Search for a rare disease
Other search option(s)
A rare disease characterized by the occurrence of transitory and recurrent subcutaneous and/or submucosal edemas resulting in swelling and/or abdominal pain due to an acquired C1 inhibitor (C1-INH) deficiency.
ORPHA:91385Classification level: Group of disorders
- Acquired C1 inhibitor deficiency
- Acquired angioneurotic edema
- Acquired bradykinine-induced angioedema
- Acquired non histamine-induced angioedema
- Prevalence: Unknown
- Inheritance: Not applicable
- Age of onset: Adult
- ICD-10: T78.3
- OMIM: 300909
- UMLS: C2931758
- MeSH: C538173
- GARD: 8605
- MedDRA: -
Prevalence is unknown.
Onset most commonly occurs after 50 years of age. Patients present with white, circumscribed nonpruritic edemas that remain for a period of 48 to 72 hours and recur with variable frequency. The edemas may involve the digestive tract resulting in a clinical picture similar to that seen in intestinal occlusion syndrome, sometimes associated with ascites and hypovolemic shock. Laryngeal edema can be life-threatening with a risk of death of 25% in the absence of appropriate treatment. Dental procedures are a triggering factor for laryngeal edema. Edemas of the face are a risk factor for laryngeal involvement.
The edemas are triggered by increased permeability of the blood vessels in response to elevated levels of bradykinin as a result of the C1-INH deficiency. Type 1 AAE (see this term) is frequently associated with lymphoproliferative syndromes and accelerated consumption of C1-INH, and with autoimmune diseases that may manifest several years after the initial episodes of angioedema. Type 2 AAE (see this term) is associated with the presence of autoantibodies to the C1-INH that neutralize C1-INH activity and are often associated with dysglobulinemia of unknown origin. AAE can also be induced by renin-angiotensin-aldosterone system blockers (RAAS-blocker-induced angioedema; see this term).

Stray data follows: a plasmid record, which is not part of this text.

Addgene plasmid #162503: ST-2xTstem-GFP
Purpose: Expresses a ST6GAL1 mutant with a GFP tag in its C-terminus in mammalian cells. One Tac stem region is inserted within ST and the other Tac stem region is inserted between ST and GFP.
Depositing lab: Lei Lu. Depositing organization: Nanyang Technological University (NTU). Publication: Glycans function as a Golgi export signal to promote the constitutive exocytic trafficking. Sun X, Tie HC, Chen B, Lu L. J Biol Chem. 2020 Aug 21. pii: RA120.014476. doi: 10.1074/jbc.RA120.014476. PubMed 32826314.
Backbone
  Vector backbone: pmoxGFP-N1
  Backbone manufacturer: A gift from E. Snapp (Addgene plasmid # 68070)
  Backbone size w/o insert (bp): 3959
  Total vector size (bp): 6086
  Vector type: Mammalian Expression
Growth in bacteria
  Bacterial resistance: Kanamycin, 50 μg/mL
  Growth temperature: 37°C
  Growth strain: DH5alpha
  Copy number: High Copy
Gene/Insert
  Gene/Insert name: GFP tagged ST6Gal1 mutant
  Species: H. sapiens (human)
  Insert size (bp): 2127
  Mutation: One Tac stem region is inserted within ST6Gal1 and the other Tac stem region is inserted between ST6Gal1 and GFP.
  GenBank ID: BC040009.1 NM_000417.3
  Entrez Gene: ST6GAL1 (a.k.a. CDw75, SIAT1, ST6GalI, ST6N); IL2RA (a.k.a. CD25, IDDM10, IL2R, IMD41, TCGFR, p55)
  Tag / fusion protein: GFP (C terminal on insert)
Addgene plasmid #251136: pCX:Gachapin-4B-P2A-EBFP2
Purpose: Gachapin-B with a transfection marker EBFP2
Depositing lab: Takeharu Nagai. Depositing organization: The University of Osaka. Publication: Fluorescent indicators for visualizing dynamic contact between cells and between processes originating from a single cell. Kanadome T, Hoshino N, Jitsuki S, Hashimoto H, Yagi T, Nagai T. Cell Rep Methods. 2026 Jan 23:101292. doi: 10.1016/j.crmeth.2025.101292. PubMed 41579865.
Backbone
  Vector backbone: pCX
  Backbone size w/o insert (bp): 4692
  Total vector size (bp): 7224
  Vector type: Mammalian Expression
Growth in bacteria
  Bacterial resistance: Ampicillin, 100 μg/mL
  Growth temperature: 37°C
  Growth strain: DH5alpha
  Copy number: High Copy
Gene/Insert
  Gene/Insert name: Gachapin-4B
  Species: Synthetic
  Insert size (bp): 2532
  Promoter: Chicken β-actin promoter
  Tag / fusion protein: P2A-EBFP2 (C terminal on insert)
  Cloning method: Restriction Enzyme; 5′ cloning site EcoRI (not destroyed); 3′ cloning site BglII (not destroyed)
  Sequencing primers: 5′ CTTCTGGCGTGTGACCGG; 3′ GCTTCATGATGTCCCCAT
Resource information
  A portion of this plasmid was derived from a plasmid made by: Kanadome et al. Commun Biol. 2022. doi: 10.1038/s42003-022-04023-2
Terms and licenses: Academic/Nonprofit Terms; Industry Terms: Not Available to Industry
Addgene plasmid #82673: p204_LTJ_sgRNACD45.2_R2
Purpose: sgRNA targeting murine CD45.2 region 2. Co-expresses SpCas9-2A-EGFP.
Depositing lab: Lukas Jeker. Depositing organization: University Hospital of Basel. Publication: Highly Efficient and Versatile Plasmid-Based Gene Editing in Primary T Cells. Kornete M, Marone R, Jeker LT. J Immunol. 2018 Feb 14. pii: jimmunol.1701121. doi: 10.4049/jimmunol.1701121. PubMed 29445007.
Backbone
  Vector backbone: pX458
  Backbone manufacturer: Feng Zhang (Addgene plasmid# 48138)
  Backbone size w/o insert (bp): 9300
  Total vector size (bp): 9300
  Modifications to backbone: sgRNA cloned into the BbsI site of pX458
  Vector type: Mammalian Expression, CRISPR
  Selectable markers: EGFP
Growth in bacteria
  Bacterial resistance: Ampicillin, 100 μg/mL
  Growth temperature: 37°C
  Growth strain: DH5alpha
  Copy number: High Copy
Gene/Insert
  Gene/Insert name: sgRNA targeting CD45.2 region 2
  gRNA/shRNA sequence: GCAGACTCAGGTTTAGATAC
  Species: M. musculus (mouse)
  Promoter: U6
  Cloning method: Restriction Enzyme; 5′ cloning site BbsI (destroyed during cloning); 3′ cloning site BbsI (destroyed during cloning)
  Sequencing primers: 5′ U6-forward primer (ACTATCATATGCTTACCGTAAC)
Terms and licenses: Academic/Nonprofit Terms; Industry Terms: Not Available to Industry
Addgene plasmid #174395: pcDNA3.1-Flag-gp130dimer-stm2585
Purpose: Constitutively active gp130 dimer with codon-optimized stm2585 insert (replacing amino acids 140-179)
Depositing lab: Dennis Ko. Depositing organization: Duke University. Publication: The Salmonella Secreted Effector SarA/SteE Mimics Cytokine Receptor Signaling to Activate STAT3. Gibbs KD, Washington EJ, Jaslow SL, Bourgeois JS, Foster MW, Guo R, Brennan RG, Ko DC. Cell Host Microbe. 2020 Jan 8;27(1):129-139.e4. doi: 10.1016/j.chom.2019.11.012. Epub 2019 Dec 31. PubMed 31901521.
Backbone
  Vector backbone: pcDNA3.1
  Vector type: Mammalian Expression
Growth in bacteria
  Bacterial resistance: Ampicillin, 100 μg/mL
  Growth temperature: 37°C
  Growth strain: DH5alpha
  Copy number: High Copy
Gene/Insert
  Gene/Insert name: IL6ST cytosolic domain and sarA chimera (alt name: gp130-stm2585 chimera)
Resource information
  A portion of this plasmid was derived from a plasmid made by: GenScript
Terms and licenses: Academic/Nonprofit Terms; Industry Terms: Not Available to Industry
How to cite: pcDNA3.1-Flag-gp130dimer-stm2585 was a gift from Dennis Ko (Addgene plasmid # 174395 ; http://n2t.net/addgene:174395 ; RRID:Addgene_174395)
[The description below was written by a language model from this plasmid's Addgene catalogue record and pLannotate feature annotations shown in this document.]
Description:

Diagnosis relies on clinical findings, measurement of C4 concentrations and on quantitative and functional analysis of C1-INH. C1q levels are low in patients with AAE but are normal in patients with hereditary angioedema (see this term).
The differential diagnosis should include intestinal occlusion syndrome, hereditary angioedema and histamine-induced angioedema (of allergenic or nonallergenic origin) generally associated with urticaria.
Management and treatment
Treatment of the associated disease should generally allow episodes to be controlled and lead to normalization of C1-INH levels. In the absence of an associated disease, the treatments used to manage the hereditary forms of angioedema may be of benefit.
The prognosis depends on the risk of developing hematological manifestations. Rituximab can be an alternative treatment in cases of AAE associated with C1-INH antibodies.